Elizabeth Tower and Big Ben…

I had a rather fun start to the day on Thursday: my day began with a 334-step climb up Elizabeth Tower. For those who don’t know, Elizabeth Tower is the official name of the tower that we all tend to call Big Ben! The story behind Elizabeth Tower and Big Ben is fascinating, and I’d really recommend the tour; if you write to your MP you can go for free. It was great to learn so much about this most iconic of British buildings, and I was shocked to learn that Big Ben, which is the bell, is actually Big Ben the second. This is because, when they were trying to tune Big Ben the first to E natural (in the mid nineteenth century), they chose a hammer that was far too heavy and the whole thing – all 16.5 tons – cracked apart.

I was moved to hear that Augustus Welby Northmore Pugin, the man who designed the clock faces, suffered a breakdown in 1852, just around the time he was designing the clock. He was sent to Bedlam and, suffering from poor mental and physical health, died at the end of the year aged 40. It was really quite sad. I’ll never look at that beautiful clock again in the same way, knowing that a man in so much pain created something so beautiful.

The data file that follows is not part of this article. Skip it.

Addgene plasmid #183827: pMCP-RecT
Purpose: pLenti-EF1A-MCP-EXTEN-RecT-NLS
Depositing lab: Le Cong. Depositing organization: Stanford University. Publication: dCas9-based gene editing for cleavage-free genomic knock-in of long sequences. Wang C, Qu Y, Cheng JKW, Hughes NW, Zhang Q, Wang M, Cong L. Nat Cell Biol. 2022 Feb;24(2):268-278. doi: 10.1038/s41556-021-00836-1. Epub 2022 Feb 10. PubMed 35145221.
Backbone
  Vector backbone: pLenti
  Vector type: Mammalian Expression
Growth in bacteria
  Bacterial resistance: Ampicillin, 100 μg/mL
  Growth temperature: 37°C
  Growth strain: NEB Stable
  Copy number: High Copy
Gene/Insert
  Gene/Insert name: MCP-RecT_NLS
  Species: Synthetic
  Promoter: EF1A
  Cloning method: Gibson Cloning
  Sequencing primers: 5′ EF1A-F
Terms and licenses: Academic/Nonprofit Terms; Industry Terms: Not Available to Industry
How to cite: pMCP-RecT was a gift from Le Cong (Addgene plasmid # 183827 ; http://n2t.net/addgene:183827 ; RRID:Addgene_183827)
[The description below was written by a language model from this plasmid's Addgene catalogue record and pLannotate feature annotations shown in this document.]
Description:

Big Ben

Thanks to Niky81 from Flickr for this (2011) photo.

My favourite moment, and one which was particularly poignant, was when Lindsay explained how the accuracy of the clock is maintained. Three times a week a team climbs into the clock tower and checks this. If the accuracy has slipped at all, they have a simple solution: on the pendulum which keeps the time, they either add or take away an old copper coin from a pile which has been sat next to the pendulum for years. Each coin changes the time by two fifths of a second. This practical ingenuity evoked a very precious memory. When my father and I dismantled the grandfather clock of my dear late grandfather Eric Harry Miles Foxen, ready to move it to our house, we found a yellow paperclip in the mechanism holding several bits together and enabling it to work. It was a paperclip I had sent him, along with others, some seven years earlier because yellow was his favourite colour. I’d been bowled over when I discovered the paperclip, and, hearing about the Big Ben coin trick, couldn’t help but think how much I would have loved to tell my grandfather that the same sort of practical ingenuity that he used to keep his clock working is what is enabling the most iconic clock in the world to keep time.